Post-Trial Arguments Heard in Harvard Admissions Discrimination Case
In a prior blog post, we discussed some of the latest legal challenges to the operation and limits of the currently-prevailing affirmative action principles set forth in the 2013 United States Supreme Court case Fisher v. University of Texas (Fisher I) and its progeny, including a lawsuit filed in the United States District Court for the District of Massachusetts against Harvard University by the group Students For Fair Admissions (“SFFA”), in which it has been alleged that Harvard unlawfully discriminates against Asian-American applicants for admission. We noted that we expected the Court to issue a decision in that lawsuit after hearing post-trial arguments set for February 2019. Those post-trial arguments were recently heard and have brought the legal issues before the Court into focus.
As a reminder, Fisher I established three controlling principles used to assess the legality of a higher education institution’s race-conscious practices. First, an institution cannot use race as a factor in conferring benefits or opportunities to individual students, unless such practice can withstand “strict scrutiny,” which is a standard that requires an institution to show that its race-conscious practice is “narrowly tailored” to achieve a “compelling interest.”
Second, while achieving the educational benefits that flow from student body diversity can constitute a compelling interest, an institution cannot impose a “fixed [racial] quota” or otherwise define “diversity” as some specified percentage of a particular group merely because of its race or ethnic origin.
And third, in order to establish that its practice is “narrowly tailored,” the institution must demonstrate that any “available” and “workable” race-neutral alternatives would not be able to sufficiently promote its interest in educational diversity.
A subsequent 2016 United States Supreme Court case, also captioned as Fisher v. University of Texas (Fisher II), affirmed that institutions may use race as one “plus factor” among others in admissions, so long as none of the three above principles are violated.
The crux of SFFA’s argument in the Harvard admissions case—which SFFA reasserted in the recent post-trial session—is that Harvard has gone beyond using race as simply one “plus factor” among many, and instead has used its race-conscious admissions program to engage in unlawful discrimination against Asian-American applicants, as allegedly evidenced by such applicants being assigned lower “personal ratings” compared to other racial and ethnic groups. Harvard, on the other hand, has denied that its race-conscious admissions program has violated the principles set forth in Fisher I and Fisher II.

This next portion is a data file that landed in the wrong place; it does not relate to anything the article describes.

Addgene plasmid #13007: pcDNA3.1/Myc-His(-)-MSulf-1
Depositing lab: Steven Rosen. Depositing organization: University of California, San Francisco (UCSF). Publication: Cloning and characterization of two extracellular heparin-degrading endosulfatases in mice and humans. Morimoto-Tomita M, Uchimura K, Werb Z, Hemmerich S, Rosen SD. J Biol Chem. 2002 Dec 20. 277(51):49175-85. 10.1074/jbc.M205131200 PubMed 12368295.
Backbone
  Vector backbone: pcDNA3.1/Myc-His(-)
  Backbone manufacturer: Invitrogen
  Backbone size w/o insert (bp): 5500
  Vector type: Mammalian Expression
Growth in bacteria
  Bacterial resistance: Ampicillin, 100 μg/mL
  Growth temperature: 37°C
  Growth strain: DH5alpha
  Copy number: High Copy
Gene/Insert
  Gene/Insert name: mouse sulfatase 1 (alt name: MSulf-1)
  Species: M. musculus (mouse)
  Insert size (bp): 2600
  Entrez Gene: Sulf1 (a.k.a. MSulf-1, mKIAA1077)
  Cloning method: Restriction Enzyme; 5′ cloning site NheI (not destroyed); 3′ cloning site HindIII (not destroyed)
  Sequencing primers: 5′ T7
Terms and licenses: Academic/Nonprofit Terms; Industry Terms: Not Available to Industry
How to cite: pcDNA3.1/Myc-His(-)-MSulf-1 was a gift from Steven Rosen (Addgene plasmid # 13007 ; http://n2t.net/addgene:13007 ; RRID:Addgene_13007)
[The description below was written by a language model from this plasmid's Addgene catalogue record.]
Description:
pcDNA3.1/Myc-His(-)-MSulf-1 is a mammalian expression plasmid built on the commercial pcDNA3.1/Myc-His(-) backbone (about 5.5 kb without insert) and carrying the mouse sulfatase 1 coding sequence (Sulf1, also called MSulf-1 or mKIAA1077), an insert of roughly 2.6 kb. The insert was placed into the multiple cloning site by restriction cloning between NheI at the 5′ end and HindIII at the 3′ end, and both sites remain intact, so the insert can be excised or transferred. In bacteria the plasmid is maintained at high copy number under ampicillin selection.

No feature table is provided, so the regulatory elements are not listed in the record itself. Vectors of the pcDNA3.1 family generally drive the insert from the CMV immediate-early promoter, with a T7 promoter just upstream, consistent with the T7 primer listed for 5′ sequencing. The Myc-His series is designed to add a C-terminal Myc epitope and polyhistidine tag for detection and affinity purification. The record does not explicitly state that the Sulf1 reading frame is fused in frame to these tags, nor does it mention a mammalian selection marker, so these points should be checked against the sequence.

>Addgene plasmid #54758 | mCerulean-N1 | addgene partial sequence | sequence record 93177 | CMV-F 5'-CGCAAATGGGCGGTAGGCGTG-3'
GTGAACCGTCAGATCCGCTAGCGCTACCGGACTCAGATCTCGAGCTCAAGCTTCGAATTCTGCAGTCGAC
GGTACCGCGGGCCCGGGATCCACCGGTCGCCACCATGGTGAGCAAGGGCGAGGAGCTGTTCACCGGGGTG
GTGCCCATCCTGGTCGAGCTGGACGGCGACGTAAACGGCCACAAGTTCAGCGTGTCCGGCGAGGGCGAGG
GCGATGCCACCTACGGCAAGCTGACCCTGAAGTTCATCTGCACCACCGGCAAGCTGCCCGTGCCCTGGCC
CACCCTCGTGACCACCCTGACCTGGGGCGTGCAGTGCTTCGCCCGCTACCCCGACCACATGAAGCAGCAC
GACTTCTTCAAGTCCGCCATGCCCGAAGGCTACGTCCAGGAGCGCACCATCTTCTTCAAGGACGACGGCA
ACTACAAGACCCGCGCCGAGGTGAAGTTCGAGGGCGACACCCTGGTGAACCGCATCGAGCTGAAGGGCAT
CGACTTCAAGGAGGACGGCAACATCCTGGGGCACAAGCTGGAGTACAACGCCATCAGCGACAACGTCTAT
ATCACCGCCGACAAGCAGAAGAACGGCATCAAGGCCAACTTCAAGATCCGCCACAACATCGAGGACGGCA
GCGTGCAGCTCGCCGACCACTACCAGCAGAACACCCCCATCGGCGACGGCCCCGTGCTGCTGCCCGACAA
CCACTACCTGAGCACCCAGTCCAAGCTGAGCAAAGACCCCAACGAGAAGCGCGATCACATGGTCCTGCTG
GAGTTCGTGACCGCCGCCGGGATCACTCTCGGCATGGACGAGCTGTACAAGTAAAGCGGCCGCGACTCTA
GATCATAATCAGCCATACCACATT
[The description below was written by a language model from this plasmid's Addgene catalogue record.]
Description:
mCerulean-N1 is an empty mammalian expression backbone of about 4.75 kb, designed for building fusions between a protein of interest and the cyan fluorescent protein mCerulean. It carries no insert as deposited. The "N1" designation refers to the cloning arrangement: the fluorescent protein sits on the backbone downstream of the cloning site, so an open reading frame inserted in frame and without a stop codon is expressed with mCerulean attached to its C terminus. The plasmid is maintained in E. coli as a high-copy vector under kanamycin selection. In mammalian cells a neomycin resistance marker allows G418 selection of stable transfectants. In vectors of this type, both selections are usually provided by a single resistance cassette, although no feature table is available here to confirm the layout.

The parties’ post-trial arguments touched on several sub-issues that have arisen within the context of this broad disagreement. Harvard, for example, not only disputed the propriety of the statistics used by SFFA to allegedly demonstrate the existence of an “Asian penalty” in the admissions process, but also raised issue with the fact that during the trial, SFFA failed to produce as a witness a single Asian-American applicant who claims to have been subjected to unlawful discrimination.
SFFA, in response, argued that the statistics and evidence of admissions practices it put forward are sufficient to prove its case, and that it is not required to produce an individual “victim.” The parties additionally expressed opposing views about the legal standard the Court should use to decide the case. Harvard argued that SFFA bears the burden of proving intentional discrimination and conscious “racial animus” in order to prevail on its claim, and that SFFA failed to meet its burden of proof. SFFA, in contrast, argued that it has produced evidence sufficient to demonstrate a pattern of discrimination, and that Harvard bears the burden of proving that it did not unlawfully discriminate.
These issues will be addressed by the Court in its forthcoming opinion, which we expect will be published sometime within the next few months. However, that will likely not be the end of the story. It is widely expected that the case will be appealed regardless of which party prevails at the trial court level, and it is not beyond the realm of possibility that the case will reach the Supreme Court, where the principles set forth in Fisher I and its progeny may be modified or even overruled.
Client Tip: For the time being, race-conscious practices and policies of higher education institutions remain subject to the general Fisher principles described above. Stay tuned for any relevant updates.